A growing number of energy auto-switching services have launched over the last few years.
These are services that claim to take the hassle of switching energy suppliers out of your hands. They do this by monitoring the market and automatically switching you when they find a better deal than you are getting from your current supplier.
Just a few companies offering this service include Look After My Bills, The Labrador, Flipper, Switchd, Switchcraft and Homebox.
The companies make money in two main ways. One is commission paid by the energy supplier they switch you to. The other (used by some but not all) is charging a fee.
Some (e.g. Switchd) have both a free service, where they only switch you to companies who pay them commission, and a paid-for service, which covers the whole (or most) of the market.
When I first heard about auto-switching services I liked the idea so decided to give them a try. The one I opted for was The Labrador, partly (I must admit) because I liked the name.
They switched me to Utilita, an energy company I hadn’t heard of before. I checked on the independent Trustpilot review site and found that, at the time, Utilita scored an average two stars (‘Poor’) which obviously worried me.
Their average score has since risen to just over four stars (‘Excellent’), though I see that 18% of people still give them a one-star (‘Bad’) rating.
Anyway, my fears were soon confirmed. The first thing Utilita did was send me a glossy booklet about getting my new prepayment meter installed.
I was shocked to receive this, as I pay my fuel bills by monthly direct debit and a prepayment meter was the last thing I wanted.
I emailed them saying I didn’t want a prepayment meter and asking to pay by direct debit instead. Back came a message offering me a variety of methods ‘for paying off my arrears’. That was pretty rich, since at that point I wasn’t even being supplied by them.
By now I had lost all faith in Utilita, so I checked with a price comparison service and switched again, this time to EDF. I was supplied by Utilita for under a week, so am probably one of their briefest customers.
I also wrote to The Labrador cancelling my account with them. They were very nice about this and said they could switch me to a different company if I wanted. Having had my fingers burnt once, though, I wasn’t anxious to repeat the experience.
What the companies say Mouthy Money approached both The Labrador and Utilita for comment on Nick’s experience. Jane Lucy, chief executive and co-founder of The Labrador comments: “In terms of people considering whether auto switching is for them, I would make two points in relation to the author’s experience. “Firstly, I would recommend that people check what switching preferences exist so that any switch recommendations are in accordance with their preferences. Labrador offers more switching preferences than other services, which includes setting a minimum energy supplier customer service rating requirement. This would have taken the author a second to put in place and could have dramatically altered his experience. “Secondly, Labrador is also unique in offering customers the option of Auto or Manual auto switching. Auto means we email the customer of the intended switch and they can click to cancel if they don’t want the switch to go ahead - i.e. an “opt-out” model. “Manual means we email the customer of the recommended switch but nothing happens unless they click to accept i.e. an “opt-in” model. This enables customers to have a choice between different levels of control. But still benefit from auto switching being able to make the whole process much easier for them.” Utilita declined to comment but a representative for the firm pointed out that Nick’s experience was over three years ago and that the company score on Trustpilot was now one of the highest in the industry at 4.3 reflecting an 'Excellent' rating.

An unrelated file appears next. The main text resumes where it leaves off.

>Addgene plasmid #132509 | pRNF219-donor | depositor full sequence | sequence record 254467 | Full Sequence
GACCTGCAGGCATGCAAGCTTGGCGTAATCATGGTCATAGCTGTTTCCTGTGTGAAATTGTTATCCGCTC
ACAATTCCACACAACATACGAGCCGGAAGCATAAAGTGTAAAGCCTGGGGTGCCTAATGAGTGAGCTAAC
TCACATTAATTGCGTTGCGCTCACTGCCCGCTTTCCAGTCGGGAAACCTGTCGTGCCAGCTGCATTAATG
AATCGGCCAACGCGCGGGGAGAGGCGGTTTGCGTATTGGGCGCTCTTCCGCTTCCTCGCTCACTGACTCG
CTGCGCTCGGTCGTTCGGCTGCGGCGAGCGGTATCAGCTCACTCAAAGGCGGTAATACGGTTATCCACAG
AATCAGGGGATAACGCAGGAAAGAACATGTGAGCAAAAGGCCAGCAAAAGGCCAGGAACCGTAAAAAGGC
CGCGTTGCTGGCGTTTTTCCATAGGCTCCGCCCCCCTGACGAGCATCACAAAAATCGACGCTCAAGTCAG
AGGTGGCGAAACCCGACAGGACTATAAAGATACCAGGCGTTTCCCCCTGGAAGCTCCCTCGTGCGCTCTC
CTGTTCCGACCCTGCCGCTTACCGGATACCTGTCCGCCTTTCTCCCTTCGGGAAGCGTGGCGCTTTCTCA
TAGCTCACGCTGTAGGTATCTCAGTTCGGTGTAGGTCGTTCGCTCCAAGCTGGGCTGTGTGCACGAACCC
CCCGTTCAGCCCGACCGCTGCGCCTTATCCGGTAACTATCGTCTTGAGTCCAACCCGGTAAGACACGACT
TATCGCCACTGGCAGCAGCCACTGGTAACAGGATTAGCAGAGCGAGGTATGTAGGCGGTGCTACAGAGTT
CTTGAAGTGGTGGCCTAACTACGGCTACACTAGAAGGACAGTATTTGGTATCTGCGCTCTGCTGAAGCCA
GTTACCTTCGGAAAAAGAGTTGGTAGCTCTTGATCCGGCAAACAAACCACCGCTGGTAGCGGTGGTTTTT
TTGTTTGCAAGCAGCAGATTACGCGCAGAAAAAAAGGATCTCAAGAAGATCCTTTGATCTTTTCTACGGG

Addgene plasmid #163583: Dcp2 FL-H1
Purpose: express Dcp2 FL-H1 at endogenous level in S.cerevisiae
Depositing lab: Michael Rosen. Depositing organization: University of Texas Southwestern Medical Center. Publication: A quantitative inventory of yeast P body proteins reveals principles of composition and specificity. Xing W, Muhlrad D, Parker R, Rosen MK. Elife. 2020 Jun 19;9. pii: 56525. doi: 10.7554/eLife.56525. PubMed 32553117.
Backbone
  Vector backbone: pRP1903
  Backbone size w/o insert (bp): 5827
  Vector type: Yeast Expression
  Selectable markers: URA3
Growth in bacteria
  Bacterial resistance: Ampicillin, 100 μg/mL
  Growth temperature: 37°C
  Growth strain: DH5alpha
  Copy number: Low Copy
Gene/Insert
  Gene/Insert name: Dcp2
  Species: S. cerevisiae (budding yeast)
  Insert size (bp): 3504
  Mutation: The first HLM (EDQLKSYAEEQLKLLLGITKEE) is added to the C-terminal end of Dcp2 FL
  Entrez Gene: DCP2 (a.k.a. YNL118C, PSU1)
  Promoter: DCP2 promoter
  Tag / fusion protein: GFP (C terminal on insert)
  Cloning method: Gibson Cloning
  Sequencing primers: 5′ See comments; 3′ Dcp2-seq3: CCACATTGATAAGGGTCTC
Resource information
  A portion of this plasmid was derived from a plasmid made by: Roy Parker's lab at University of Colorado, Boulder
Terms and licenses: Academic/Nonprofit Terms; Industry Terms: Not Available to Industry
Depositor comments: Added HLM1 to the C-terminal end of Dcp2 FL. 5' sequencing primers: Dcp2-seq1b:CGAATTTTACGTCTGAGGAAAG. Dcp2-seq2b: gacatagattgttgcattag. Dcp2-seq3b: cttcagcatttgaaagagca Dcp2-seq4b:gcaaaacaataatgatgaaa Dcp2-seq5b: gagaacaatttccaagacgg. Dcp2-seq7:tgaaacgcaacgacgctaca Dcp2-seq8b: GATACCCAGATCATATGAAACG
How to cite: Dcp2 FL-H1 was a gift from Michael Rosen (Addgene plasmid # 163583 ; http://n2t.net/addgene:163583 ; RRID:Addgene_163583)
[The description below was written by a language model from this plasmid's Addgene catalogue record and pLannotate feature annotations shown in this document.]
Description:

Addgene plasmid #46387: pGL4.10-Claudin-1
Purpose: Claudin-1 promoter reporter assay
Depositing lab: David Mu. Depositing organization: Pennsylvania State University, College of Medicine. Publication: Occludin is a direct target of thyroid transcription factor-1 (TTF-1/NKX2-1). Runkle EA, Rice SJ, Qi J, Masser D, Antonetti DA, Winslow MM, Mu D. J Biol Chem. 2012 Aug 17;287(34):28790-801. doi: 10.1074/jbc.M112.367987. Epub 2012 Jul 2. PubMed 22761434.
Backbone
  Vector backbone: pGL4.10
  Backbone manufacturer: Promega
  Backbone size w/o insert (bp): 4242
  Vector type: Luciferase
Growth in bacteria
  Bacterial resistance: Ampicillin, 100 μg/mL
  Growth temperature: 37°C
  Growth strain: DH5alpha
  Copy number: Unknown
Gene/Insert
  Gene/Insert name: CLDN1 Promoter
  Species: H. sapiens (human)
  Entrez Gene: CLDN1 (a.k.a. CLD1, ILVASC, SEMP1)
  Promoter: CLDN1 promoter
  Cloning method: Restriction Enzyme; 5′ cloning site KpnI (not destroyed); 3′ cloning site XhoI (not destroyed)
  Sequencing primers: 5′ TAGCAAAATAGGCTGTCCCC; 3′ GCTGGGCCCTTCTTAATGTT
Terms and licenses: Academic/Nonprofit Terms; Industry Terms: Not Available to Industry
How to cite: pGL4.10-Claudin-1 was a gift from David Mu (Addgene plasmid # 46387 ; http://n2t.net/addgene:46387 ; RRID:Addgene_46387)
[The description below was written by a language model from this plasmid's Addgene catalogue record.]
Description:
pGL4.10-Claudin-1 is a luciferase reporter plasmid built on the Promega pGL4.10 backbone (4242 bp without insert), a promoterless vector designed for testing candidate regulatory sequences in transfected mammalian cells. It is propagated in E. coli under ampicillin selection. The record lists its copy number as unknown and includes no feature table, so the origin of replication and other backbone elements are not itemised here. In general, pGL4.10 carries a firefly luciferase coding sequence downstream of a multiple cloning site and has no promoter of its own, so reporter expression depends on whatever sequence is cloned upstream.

One thing my experience taught me is that I’m uncomfortable with the loss of control using an energy auto-switching company entails.
For one thing, you have to give them your personal and financial details (so they can set up direct debits on your behalf). Although they all claim to have strong security measures in place, this does inevitably raise some privacy and security worries.
You also have no clear idea of the basis on which the service is comparing suppliers and the range they take into account. As mentioned above, many free services (quite understandably) only switch you to suppliers from whom they can get commission.
And finally, the switching service will receive commission that, potentially, you could be getting yourself via a cashback platform. See below for more about this.
Based on my experience, I don’t recommend using energy auto-switching services. However, equally, I’m sure you’ll find plenty of people who swear by them.
I suggest you don’t sign up to a new supplier via a comparison service. Or at least, before you do, check out cashback sites such as Topcashback and Quidco to see what deals they might have for the supplier/s in question.
Check regularly (and especially when your tariff is ending) to see which suppliers are offering the best deals. Then look on cashback sites to see if you can get money back for switching to these suppliers through them. That is the approach I am taking myself now.
Nick Daws writes for Pounds and Sense, a UK personal finance blog aimed especially (though not exclusively) at over-fifties.